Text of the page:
By June 9, 2022No Comments

Blockchain’s potential (predicted to grow from a $4.67 billion market in 2021 to $163.83 billion by 2029) is evident in the technology’s many benefits. Blockchain offers a decentralized marketplace with no need for an intermediary. With blockchain, every transaction is direct-to-consumer; no bank, no Spotify, no Etsy, no university. These transactions and the resulting smart contracts are also transparent and verifiable. Unlike popular marketplaces like Spotify or Etsy, both the original creator and current owner can benefit from an increase in value realized during resale.

Non-fungible tokens (NFTs) are unique assets, as compared to fungible tokens, like units of cryptocurrency, which are identical. However, NFTs may be available in a 1:1 (virtual to physical) ratio or there may be multiple NFTs available for the same good or experience.

The uniqueness of NFTs, when paired with the unparalleled benefits of blockchain, presents the opportunity for new business models. While some potential NFT use cases remain hard to imagine, these NFT business models—which can be classified into four general categories—have already been realized.


This NFT business model is probably the most familiar and is primarily discussed as it relates to digital art. However, digital collectibles also include music, sports highlights, land and livestock, fashion, and other intellectual property—even patents. Industry executive Simon Yu eloquently explains the draw of this NFT use case, saying in an interview with Finextra, “People want NFTs for the same reason they want a Picasso. They want to show it off to everyone. The difference with a digital asset is that you can showcase it to an unlimited amount of people – and prove irrefutably that you own it.”


The current model of exclusive communities places power (and profit) with a small number of people. Think about an online game and other subscription services, where reoccurring fees are exchanged for member privileges.

While your membership allows you access to a gaming community, there is likely no way for you to benefit financially from your hours of gameplay later on. The software company is the one that profits from your membership. But what if, because of NFTs, you could monetize your efforts? This could be through the sale of accessories you bought, earned, or collected in the game’s metaverse, or the sale of your place in the community. This model is currently used in decentralized autonomous organizations (DAOs) and could potentially be applied to not only gaming but fantasy sports and other membership-based communities as well.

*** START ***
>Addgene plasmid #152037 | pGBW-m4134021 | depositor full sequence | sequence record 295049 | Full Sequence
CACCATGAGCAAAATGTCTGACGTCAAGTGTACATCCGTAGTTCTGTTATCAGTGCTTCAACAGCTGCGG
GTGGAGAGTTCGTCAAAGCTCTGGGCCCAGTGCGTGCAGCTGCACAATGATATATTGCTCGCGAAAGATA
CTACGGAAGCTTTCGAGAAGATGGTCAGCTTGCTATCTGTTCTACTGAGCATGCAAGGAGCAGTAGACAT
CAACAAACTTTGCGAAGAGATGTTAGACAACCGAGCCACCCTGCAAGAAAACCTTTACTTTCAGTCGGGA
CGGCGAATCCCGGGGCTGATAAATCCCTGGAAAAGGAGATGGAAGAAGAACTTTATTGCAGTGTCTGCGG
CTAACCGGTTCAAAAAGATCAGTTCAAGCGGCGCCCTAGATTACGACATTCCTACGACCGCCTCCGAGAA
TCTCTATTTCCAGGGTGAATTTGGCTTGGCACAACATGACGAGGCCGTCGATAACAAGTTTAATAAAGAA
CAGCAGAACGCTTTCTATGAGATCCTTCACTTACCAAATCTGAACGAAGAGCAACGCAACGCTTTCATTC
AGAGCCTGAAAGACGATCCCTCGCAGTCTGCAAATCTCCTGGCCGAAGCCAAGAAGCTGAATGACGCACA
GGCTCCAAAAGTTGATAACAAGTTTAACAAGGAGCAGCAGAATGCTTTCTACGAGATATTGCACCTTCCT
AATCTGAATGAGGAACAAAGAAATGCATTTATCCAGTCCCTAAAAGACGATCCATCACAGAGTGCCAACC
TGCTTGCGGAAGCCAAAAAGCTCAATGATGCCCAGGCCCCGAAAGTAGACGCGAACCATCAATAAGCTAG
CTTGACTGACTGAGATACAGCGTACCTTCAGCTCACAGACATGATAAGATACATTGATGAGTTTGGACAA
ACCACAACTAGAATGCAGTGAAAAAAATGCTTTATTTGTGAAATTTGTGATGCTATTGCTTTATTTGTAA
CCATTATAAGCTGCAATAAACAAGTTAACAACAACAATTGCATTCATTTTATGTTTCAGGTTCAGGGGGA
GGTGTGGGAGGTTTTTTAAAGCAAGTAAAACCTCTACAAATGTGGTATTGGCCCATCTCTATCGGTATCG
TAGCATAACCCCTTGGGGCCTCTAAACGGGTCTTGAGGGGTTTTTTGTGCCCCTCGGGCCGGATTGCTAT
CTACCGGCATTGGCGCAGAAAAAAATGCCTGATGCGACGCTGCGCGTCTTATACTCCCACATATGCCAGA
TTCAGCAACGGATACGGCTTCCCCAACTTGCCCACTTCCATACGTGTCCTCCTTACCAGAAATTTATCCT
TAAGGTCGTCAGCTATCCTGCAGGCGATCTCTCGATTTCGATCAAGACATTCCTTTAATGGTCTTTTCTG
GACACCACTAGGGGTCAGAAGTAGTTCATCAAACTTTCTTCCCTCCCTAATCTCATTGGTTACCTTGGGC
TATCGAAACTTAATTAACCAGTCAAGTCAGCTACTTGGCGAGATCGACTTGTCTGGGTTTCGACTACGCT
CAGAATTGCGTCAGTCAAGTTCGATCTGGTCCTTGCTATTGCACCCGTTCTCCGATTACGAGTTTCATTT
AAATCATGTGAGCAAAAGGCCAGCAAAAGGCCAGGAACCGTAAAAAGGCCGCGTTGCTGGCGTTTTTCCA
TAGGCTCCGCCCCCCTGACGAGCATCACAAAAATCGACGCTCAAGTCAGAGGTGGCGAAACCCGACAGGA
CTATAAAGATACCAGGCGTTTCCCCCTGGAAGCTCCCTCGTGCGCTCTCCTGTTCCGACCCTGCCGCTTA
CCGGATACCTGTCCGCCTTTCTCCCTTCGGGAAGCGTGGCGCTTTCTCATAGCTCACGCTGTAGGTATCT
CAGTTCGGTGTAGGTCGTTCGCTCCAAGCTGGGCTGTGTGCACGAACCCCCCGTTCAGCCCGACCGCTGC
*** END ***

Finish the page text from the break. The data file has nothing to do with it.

Perhaps the most headline-grabbing attempt at an NFT community yet? A golf club.


Traditionally, proof of experiences was documented on paper. In many cases, like a college diploma or a ticket picked up at the box office, this is still true. Paper documentation has many drawbacks, including how easy it is to lose or replicate. Now and in the future, NFTs could represent experiences such as education, concerts, sporting events, and travel.

Because of blockchain’s inherent ability to cut out the middleman, this shift in how we access and document experiences could mean fewer universities (the intermediary between professors and students) and ticket sellers (the intermediary between performers and attendees). In some cases, these experiences could happen virtually, further eliminating much of the physical space required.

Of course, this is a vast oversimplification of how NFTs could change experiences. However, it’s exciting to think about how this application of NFT technology could reduce the middleman’s fees we pay for entry to a concert or give athletes some of the profits when a playoff game ticket resells for multiple times the price it was originally purchased for.

Personal Information

The ability to secure and verify information on the blockchain makes NFTs a solution worth considering for personal information as well. Just like replacing paper tickets, NFTs could stand in for identifying documents and healthcare records. Even voting could (someday) take place using NFTs. Personal information that is less concrete could also be stored and shared as NFTs, including social or “influence” scores.

Combining NFT Business Models

These four business models can be shaped into hundreds of different NFT use cases. For example, gaming communities often include collectible in-game assets, like a virtual Gucci bag purchased in Roblox—for more than the physical purse. Gary Vaynerchuck is one of four founders behind Flyfish Club, a private restaurant community that offers “various culinary, cultural and social experiences.” Virtual galleries help people experience NFT collectibles. And, perhaps someday soon, we’ll see social networks created specifically for NFT owners.